The launch of the Black Bay GMT in 2018 was heralded as smash hit for Tudor, with a ‘family’ launch alongside the release of the Rolex ‘Pepsi’ GMT-Master. Where the Rolex Pepsi bezel was manufactured from the 21st century ceramic, its Tudor stable mate was fitted with a vintage-style aluminium insert that gave the watch a true heritage look. Many headlines celebrated the first GMT watch from Tudor, but in fact this wasn’t the case. During Tudor’s interregnum from the UK and US markets, they were still producing watches for the Far East and European mainland. One such model was the Iconaut – a 43mm beast of a watch with dual time-zone complication. It was this watch that was Tudor’s first GMT model and recently Carl Moody acquired one from a client in virtually unworn condition.
Carl Moody’s recently discovered Iconaut ref 20400
An original Tudor print advert for the Iconaut
The word naut is most commonly used as a suffix. Its most well-know use is probably astronaut or as the Russian’s prefer – cosmonaut. Defined as a traveller or person on a journey in a given environment, over the years we have learnt of the adventures of aeronauts, aquanauts, oceanauts and even gastronauts. Tudor created its own ‘naut’ watches in the Hydronaut, Aeronaut and Iconaut. The Hydronaut replaced the Submariner in the pantheon of dive watches. The Aeronaut and Iconaut were a new chapter and represented Tudor’s first foray into the world of traveller watches, more specifically the dual-time zone complication or GMT.
A Tudor catalogue picture of the Iconaut from a 2008 brochure
In the mid-2000s Tudor were producing watches that were still faithful to the Oyster-based wristwatch that was the Wilsdorf Stable’s staple, but developed into a new silhouette with a profile more akin to the revamped Rolex sports watches, such as the Submariner and GMT-Master. Thicker lugs and increased case sizes were the new recipe, with very often more than a sprinkling of diamonds!
The Tudor Sport ref 20020 with carbon dial and thick lugs
The Iconaut was released as reference 20400 and was both a sports chronograph and a dual time-zone watch. It was housed in a steel case measuring 43mm and was waterproof to a depth of 150 metres. Driven by a modified Valjoux movement, the Tudor calibre 7754, it was the brand’s first multi-functional sports watch. You could dive in it, time your racing car and monitor two time-zones. Perfect for any adventurer!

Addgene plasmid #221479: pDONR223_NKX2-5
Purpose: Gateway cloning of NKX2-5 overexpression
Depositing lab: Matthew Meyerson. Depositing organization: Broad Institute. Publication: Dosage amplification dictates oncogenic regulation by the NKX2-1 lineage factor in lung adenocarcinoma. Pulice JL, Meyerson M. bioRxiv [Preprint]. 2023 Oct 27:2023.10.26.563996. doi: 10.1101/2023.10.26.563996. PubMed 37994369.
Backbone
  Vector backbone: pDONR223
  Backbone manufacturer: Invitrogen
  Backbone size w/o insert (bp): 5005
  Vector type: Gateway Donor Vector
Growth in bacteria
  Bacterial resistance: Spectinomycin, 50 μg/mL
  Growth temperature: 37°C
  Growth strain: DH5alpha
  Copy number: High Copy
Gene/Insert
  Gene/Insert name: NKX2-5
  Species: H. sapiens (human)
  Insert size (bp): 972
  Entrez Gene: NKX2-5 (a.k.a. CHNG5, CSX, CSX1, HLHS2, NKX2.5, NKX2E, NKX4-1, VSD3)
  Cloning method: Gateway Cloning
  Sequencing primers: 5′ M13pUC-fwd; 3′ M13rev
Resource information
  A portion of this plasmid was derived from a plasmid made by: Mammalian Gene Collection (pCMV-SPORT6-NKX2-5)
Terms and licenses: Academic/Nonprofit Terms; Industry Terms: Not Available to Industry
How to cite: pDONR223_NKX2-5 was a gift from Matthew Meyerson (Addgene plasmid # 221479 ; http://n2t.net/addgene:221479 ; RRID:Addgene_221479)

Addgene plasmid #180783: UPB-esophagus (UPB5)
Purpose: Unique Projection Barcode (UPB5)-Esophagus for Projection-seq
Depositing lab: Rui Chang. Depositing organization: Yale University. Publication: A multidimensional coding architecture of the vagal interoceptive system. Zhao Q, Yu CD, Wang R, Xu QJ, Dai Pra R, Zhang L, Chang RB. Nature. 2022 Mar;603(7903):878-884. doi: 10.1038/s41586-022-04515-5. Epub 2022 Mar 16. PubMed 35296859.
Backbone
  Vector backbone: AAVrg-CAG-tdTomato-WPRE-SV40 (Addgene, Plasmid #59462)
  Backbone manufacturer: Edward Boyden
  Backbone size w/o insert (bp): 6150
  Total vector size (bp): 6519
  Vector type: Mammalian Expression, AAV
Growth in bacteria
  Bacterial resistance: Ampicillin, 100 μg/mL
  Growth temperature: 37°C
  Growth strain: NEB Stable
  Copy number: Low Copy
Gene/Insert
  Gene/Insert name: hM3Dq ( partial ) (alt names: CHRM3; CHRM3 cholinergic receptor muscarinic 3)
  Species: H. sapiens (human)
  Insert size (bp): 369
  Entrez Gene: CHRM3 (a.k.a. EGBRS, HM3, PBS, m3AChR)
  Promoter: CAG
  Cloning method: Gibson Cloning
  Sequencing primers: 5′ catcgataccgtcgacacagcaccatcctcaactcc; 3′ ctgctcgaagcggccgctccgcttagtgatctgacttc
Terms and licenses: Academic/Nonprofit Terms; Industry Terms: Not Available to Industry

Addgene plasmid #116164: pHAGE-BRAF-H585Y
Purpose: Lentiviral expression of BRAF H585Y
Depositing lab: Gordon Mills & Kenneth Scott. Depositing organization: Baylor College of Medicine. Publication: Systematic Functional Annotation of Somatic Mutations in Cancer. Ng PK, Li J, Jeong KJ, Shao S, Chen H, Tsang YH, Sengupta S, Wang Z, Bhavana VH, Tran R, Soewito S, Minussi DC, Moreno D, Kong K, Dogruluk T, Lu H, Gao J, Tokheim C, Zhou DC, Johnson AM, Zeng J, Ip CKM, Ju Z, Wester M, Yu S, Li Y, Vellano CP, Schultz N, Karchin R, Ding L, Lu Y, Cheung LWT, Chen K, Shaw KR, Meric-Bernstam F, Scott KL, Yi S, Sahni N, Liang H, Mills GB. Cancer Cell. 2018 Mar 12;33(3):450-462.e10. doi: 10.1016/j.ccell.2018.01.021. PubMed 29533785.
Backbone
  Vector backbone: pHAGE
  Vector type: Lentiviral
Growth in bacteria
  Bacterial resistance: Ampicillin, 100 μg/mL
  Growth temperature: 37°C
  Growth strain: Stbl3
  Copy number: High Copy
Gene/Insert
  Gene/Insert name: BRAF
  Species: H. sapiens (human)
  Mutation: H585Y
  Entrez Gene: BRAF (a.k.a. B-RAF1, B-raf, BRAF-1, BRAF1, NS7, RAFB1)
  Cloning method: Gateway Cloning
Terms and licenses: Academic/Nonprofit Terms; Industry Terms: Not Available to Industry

The most common version of the watch features a striking dial layout with, what I see as, an upside down shark fin at nine o’clock. The within this shark fin is a running seconds hand. The top sub dial is a 30-minute register and at the bottom of the dial an elapsed hours register. Whilst the three sub dials look wildly different in size, it is just the dial design and each of the sub-register hands are the same small size. The centre seconds hand as the stopwatch seconds hand, which also functions for the tachymeter reading. Large, almost ‘exploded’, 24-hour numerals are painted onto the fixed steel bezel. The watches were available with three variation of dial – black, white and grey.
The version that Carl found is a black dial watch that was sold in 2014 in St Kitts in the Caribbean. It retains its original box, papers, booklet and warrantee card.
The Moodys 20400 full-set Iconaut with black dial
There is another dial version, which is a lot less adventurous than the vast majority of examples that were produced. I’ve called these dials the ‘Mono Dials’, but I am unsure if referring to these as ‘rarer’ is actually true, but certainly there are fewer available out there as far as my research indicates.
The ‘Mono Dial’ in black
This really was an era of unusual and short-lived models. Below I have included some other interesting examples that to me are cool and I have no doubt could in the future will be interesting to collectors.